For most, learning to print is the first step in doing so.  Children learn the skill of coordinating their eyes and hands through play in early childhood development.  As children begin to use crayons, scissors and other tools during drawing, coloring, cutting and similar craft activities they are gaining valuable experience with using their hands in different ways to create art.  Squiggles turn into lines, smudges into circles and combining the two forms the child’s first stick person drawing, a proud achievement indeed.  With further development these basic shapes and designs are transformed into letters.  Printing our name for the first time is certainly a cause for celebration.

Practice Practice Practice!

In school, written communication is used in most subjects throughout a students’ day from spelling tests to writing in their agenda.

Practicing the same patterns over and over when learning to print can be a frustrating experience for some children.  Certainly, it can be boring and not very memorable.   Some students may find holding and moving their pencil challenging possibly indicating that fine motor skills may need to be targeted.  They are instinctively aware that their letters and numbers do not look the same as what the teacher has drawn or is on their worksheet.  For others, the task of teaming their hands with their eyes (visual-motor skills) to draw letters that touch the lines, slope in the correct direction and are properly connected together seems daunting.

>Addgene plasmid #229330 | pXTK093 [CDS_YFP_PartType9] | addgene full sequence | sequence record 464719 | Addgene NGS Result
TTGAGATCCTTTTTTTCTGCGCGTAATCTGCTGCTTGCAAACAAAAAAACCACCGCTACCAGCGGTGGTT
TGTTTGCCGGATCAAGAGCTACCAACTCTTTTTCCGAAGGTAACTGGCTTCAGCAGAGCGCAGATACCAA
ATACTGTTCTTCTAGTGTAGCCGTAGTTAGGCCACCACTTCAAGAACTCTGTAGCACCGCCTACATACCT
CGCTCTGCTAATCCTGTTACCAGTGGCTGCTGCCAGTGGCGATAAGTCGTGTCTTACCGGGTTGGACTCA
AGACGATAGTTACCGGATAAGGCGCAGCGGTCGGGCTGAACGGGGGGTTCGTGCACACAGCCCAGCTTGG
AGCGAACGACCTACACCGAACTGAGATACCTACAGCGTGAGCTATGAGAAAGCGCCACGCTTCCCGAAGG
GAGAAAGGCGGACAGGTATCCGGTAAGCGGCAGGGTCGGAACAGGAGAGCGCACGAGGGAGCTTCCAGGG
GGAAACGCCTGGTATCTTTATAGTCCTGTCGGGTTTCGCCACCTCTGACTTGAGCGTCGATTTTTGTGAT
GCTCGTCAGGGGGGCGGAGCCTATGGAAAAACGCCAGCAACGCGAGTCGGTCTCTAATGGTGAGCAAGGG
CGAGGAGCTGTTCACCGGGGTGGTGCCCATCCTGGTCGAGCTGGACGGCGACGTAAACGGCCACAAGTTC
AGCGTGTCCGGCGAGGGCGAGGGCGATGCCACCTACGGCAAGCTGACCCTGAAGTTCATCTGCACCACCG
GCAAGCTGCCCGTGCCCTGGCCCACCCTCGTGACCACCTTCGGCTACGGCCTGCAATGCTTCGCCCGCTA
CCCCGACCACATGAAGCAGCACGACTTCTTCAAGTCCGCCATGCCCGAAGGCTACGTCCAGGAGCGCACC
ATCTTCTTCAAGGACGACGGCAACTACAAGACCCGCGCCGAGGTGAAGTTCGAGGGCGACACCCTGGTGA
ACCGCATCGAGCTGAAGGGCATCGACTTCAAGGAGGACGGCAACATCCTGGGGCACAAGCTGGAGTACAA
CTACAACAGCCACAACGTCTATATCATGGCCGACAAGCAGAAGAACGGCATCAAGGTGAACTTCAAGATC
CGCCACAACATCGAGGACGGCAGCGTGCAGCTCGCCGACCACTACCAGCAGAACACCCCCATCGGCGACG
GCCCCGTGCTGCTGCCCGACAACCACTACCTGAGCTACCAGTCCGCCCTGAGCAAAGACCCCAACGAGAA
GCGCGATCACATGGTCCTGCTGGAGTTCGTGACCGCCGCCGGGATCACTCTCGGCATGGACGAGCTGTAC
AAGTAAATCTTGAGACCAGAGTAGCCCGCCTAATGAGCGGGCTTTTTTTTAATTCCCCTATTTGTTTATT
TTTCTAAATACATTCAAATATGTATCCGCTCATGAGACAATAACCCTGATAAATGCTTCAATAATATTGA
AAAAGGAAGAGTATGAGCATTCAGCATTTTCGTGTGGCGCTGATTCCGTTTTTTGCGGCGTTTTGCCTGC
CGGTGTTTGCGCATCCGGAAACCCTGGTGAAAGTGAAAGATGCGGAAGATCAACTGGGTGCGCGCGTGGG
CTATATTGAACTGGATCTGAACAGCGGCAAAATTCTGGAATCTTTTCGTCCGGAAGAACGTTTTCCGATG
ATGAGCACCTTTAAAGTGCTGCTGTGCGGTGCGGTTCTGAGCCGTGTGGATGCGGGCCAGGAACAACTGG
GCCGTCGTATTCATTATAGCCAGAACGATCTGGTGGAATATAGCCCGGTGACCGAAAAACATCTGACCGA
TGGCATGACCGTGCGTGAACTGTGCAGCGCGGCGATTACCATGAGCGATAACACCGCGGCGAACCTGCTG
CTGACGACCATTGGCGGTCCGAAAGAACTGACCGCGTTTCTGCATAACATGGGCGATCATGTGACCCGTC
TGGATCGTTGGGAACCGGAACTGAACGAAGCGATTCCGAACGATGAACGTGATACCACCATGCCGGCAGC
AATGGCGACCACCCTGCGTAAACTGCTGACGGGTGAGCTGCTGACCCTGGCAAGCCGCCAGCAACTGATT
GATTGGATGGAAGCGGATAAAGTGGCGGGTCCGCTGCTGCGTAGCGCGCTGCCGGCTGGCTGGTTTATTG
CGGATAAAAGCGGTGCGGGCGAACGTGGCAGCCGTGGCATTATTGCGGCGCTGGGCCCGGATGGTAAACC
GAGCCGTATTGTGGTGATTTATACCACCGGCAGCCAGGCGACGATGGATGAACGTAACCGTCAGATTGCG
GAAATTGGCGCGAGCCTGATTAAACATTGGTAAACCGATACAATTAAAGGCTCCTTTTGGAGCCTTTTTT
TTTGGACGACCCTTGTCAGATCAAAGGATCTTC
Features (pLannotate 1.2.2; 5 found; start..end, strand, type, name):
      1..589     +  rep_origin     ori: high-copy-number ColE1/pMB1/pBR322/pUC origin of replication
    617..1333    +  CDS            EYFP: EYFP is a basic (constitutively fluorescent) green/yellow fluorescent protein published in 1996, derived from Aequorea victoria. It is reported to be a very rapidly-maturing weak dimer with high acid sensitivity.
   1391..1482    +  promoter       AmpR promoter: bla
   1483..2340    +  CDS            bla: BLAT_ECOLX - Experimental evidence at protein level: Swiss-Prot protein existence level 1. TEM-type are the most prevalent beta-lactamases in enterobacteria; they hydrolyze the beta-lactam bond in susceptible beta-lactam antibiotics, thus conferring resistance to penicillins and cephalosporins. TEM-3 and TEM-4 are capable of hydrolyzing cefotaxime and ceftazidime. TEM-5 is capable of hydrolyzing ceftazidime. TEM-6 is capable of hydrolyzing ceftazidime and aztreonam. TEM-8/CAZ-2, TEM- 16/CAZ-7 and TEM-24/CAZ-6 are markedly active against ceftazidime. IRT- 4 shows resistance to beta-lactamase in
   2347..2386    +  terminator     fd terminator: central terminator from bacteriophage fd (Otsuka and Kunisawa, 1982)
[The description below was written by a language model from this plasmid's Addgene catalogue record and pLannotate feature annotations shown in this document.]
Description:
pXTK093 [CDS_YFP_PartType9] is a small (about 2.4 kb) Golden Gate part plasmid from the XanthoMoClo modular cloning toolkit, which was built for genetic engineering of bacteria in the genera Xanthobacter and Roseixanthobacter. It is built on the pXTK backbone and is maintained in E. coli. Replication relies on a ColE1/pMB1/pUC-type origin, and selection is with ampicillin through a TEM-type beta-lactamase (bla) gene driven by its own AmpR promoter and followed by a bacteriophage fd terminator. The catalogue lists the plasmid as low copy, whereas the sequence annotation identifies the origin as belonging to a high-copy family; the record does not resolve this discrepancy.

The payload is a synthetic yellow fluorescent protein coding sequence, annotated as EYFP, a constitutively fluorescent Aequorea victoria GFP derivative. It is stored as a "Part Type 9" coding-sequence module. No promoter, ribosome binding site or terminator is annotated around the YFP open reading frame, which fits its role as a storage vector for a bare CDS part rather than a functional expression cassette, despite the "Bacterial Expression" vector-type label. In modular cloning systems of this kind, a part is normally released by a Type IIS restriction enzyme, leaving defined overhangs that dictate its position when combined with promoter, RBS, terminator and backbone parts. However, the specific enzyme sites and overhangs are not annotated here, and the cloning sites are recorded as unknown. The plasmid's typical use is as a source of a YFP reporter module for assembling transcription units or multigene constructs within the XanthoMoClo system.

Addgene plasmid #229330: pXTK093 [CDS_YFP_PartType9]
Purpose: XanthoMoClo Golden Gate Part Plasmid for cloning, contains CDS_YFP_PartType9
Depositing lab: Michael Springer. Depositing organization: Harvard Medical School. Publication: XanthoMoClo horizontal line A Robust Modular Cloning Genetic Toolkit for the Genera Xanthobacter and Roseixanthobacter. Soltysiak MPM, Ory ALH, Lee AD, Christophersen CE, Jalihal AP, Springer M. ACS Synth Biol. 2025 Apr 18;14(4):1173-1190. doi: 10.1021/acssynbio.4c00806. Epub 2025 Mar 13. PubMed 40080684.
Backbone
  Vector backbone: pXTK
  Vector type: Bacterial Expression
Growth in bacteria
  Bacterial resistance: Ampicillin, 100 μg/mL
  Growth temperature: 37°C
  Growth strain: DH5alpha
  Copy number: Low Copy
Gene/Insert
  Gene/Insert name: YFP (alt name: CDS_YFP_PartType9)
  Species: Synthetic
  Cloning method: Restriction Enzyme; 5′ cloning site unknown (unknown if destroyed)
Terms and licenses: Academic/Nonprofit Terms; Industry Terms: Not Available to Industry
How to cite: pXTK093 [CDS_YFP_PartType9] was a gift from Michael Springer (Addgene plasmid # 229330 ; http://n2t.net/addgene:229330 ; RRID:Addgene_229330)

First Steps

  • Along with consultation with families and educational staff Pediatric Occupational Therapists visit with students to observe their printing skills to determine what area(s) may be affecting performance.  Assessments can be informal (observations, sample review) or formal using specific tests (e.g. printing, visual motor integration) to identify strengths and challenges.

Strategies

  • Developing strategies for a student is based on their learning style(s), personal interests and routines at home.  For example, the student who best learns “hands-on” may be given alternative ways to practice forming letters.  Worksheets for kids don’t have to be typical pencil on paper exercises to be effective.  Printing letters in a sand tray, shaving cream etc. using their fingers may a “memorable” way to reinforce letter concepts.
  • At home, practical strategies are incorporated into daily activities to fit with busy schedules.  There are a variety of printing programs available and we often choose and pass along favorite teaching methods and activities from these programs that students have enjoyed in the past.  Our intention is to provide strategies that are interesting and achievable for students so that they feel successful expressing themselves using printing.